Megyn Kelly was hanging around Chicago again Wednesday, but this time it wasn’t at the Hangge-Uppe off of Rush Street, where she said she used to spend a lot of her off-work hours as a young Chicago lawyer.
“We called it the Hangy-Uppy,” she said, on account of the spelling. “I was 24 years old, so I spent a lot of time on Division, and, you know, just all around Chicago — up and down Lake Shore Drive and rollerblading along the beach there and hanging out on Oak Street Beach.”
Instead of revisiting her haunts from two decades ago, Kelly, now 46, spent much of her August 2017 midday at Millennium Park. There she was interviewed about her upcoming new NBC morning show, “Megyn Kelly Today,” which will debut Sept. 25 in the third, 9 a.m. hour of the network’s “Today” bloc, and she did some interviews for it as well.
“Illinois is the college version of me,” she said, meaning: very much in debt. Speaking off-camera with Zoraida Sambolin, the morning host at local NBC station WMAQ-Ch. 5 and her partner in several recorded promotional walks through the park, Kelly was kinder toward Chicago, which she extolled for the same thing New Yorkers always note, the cleanliness.
“Mayor Daley was here, and you could eat off the sidewalks. It was great,” she said.
It’s been a tumultuous two years for Kelly, from then-candidate Donald Trump trying to pick a fight with her during a presidential primary debate to, in her memoir, accusing her longtime boss, Fox News Channel CEO Roger Ailes, of sexual harassment early in her career, to jumping to NBC.
But she said she’s never looked back on her decision to quit the law, which she practiced for a decade, half of those years in Chicago, in favor of TV news. She called her experience in the former profession “soul-crushing.”
“It is true that the past couple of years have not been fun for me professionally. I mean, they’ve been challenging and they’ve been a growth opportunity, but they were not fun,” she said. “It’s not reasonable to expect in any profession you’re going to have a dandy time every day and every month. But when it’s systemic and it goes on and on and on and on, you do have to do an honest re-evaluation.”
She said she’s loved the transition to network news because of the graciousness of her new colleagues and because of “resources, resources, resources,” she said. “NBC, they expect excellence, and they are willing to devote the resources needed to achieve excellence, and nothing less than excellence will do.”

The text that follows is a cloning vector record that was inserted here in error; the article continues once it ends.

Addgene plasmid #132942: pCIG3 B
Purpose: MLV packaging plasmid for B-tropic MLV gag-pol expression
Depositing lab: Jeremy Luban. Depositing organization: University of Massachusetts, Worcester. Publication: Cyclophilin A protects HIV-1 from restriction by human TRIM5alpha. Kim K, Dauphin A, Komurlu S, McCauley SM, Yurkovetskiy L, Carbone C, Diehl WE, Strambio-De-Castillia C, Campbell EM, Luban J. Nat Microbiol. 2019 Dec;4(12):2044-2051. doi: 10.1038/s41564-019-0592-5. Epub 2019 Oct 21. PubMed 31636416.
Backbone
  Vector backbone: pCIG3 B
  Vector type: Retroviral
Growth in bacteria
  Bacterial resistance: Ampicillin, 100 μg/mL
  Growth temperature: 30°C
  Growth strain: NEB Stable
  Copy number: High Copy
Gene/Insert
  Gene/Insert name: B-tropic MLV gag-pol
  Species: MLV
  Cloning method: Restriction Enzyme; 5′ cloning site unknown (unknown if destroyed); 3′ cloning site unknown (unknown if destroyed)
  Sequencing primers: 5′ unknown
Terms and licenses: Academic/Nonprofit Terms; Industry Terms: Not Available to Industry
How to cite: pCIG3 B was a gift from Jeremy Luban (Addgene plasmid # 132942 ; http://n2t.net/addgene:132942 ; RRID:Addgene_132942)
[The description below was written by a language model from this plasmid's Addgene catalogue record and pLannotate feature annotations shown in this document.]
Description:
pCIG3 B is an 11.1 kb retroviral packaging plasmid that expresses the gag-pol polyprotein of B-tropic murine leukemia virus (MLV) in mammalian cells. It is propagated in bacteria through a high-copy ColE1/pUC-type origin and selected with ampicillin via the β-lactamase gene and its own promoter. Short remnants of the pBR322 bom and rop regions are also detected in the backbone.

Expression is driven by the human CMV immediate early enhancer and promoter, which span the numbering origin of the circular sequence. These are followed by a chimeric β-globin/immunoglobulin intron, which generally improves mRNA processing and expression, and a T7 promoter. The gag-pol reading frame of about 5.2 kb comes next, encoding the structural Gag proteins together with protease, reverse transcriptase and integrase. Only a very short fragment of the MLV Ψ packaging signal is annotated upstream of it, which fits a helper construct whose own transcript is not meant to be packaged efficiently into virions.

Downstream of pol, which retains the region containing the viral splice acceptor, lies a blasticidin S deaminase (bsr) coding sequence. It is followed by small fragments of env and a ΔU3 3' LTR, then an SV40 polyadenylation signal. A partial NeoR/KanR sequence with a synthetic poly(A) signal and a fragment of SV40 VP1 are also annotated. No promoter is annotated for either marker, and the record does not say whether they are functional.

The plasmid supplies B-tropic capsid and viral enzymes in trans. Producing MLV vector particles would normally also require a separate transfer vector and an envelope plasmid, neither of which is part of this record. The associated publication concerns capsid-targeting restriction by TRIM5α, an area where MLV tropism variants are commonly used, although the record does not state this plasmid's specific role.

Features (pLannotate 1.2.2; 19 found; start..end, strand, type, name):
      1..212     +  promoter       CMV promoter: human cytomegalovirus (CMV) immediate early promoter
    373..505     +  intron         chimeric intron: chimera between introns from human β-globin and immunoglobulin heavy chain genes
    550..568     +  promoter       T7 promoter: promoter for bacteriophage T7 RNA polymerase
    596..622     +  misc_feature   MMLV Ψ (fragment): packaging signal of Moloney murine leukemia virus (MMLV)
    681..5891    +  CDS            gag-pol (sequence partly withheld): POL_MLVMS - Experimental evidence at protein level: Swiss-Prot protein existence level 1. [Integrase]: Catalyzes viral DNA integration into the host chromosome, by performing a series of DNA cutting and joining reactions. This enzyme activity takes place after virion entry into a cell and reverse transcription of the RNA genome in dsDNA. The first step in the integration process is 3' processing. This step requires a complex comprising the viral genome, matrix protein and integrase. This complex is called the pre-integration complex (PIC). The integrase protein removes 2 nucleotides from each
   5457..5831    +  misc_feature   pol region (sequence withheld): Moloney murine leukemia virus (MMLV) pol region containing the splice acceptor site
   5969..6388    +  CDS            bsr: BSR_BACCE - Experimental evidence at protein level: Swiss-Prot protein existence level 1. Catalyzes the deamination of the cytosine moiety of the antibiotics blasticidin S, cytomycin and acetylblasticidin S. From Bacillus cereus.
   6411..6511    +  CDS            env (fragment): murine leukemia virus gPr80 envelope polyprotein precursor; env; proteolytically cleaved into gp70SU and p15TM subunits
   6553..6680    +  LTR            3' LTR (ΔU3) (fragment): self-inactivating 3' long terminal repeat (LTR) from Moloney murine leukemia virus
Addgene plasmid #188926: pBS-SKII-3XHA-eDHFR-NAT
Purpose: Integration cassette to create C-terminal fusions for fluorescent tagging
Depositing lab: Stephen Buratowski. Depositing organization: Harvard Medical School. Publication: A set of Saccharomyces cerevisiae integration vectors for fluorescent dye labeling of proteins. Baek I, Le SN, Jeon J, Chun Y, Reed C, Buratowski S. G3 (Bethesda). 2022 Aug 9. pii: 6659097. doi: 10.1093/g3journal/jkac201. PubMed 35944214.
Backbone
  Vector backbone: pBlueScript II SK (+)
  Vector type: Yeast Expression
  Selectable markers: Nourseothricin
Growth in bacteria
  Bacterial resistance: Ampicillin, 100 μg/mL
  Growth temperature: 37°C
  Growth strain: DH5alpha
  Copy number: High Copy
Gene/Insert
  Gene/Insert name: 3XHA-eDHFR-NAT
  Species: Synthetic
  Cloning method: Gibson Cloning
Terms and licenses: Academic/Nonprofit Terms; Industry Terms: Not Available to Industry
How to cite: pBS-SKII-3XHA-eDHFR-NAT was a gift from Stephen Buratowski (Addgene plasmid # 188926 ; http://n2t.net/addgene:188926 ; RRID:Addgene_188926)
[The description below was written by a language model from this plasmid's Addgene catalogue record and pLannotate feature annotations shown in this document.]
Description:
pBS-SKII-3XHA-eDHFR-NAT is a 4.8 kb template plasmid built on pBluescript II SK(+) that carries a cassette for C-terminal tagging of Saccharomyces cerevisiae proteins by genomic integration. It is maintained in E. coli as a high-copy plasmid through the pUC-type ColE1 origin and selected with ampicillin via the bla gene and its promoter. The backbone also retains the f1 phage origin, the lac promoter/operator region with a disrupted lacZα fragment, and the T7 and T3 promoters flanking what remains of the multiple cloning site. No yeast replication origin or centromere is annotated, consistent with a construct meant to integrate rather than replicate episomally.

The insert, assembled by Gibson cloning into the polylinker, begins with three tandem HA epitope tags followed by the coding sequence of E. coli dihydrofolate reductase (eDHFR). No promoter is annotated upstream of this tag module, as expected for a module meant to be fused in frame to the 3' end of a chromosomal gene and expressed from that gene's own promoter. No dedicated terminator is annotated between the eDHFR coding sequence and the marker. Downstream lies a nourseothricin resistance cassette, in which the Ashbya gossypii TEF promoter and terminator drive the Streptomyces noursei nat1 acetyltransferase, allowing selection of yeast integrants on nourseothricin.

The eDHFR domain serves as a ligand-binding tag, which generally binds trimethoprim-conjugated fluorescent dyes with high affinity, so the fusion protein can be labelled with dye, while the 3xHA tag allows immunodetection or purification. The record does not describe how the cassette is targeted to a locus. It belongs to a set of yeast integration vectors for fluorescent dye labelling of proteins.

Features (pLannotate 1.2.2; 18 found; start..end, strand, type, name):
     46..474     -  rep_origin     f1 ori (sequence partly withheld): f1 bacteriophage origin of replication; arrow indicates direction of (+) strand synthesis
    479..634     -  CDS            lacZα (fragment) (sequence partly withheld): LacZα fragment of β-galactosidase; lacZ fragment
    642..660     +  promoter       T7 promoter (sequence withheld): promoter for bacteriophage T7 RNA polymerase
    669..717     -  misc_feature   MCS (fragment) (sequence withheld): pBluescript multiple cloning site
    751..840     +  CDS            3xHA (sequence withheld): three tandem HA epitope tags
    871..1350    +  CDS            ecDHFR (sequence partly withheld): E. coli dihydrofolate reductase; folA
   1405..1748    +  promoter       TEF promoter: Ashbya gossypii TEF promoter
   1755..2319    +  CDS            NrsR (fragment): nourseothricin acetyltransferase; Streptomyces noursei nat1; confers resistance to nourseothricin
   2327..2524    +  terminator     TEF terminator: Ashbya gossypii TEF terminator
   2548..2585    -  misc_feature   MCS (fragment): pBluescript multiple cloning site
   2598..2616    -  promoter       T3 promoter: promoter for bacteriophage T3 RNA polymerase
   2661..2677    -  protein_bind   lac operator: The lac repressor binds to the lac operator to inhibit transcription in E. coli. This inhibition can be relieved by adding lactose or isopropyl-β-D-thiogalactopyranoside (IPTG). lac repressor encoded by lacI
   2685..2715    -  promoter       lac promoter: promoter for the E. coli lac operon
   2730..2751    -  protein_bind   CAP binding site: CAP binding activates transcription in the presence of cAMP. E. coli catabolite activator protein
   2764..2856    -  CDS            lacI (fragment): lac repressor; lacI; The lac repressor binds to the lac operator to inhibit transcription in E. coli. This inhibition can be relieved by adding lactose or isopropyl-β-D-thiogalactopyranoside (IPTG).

But the on-air shift from Fox News, where she was a star, to NBC hasn’t been so easy. Originally announced for “around 10” episodes, her prime-time newsmagazine, “Sunday Night with Megyn Kelly,” ended last month after eight episodes, amid mostly declining ratings.
Kelly said she looks at it another way. “I thought the ratings were fine,” she said, finally able to sit on a bench in the park’s Lurie Garden for a brief interview. “You know, we didn’t expect to beat ‘60 Minutes,’ but our average for the summer was actually quite solid, especially when you compare it to what had happened when they launched a little news magazine the summer before as an experiment.
“I have three children, and they didn’t come out of the womb running. They had to learn to crawl and then they walked and then they ran, and that’s the same for television shows. I didn’t expect anything other than that. Thankfully my bosses don’t, either.”
“Sunday Night” will return in the spring, a network spokeswoman said.
In the meantime, what is being billed as the network’s Plan A for her is on the horizon. “She is so smart, dynamic, excited and fresh,” Jaclyn Levin, executive producer of “Megyn Kelly Today,” said as she watched her star walk up and down the park’s Frank Gehry-designed bridge with Sambolin for the cameras. “She wants to do everything.”
The new show, in front of a live audience, will feature “content that is focused on inspiring and empowering people,” Kelly said. While she “likes” politics, she said, “this show is going to sort of scratch those other itches that every normal human being has when it comes to health and parenting and relationships and their own striving to ‘Settle for More,’” which is the title of her memoir.
So will it be the softer side of Megyn Kelly? “Sometimes it will be and sometimes it’ll be the same old me,” she said. “If I have some moron who comes on the show saying stupid stuff, I know how to hold those people to account.
“Frankly, I object to those who suggest that any woman has to choose between being tough and being soft.” Here she issued an oath, starting with “B,” that comes from her tough side. “Every woman I know is both tough and soft.”
When told that, with features like a live audience and topics such as empowerment, it sounds a little like you-know-who, Kelly didn’t fully object.
“So we’re in Chicago and I am certainly not going to compare myself to the goddess Oprah, who I love,” she said. “But, sure, she’s been an inspiration to me, spiritually and otherwise. I love the example she set for young women in particular. And so if my show can in any way be an inspiration to someone in the way she was to me, then that’s fantastic.”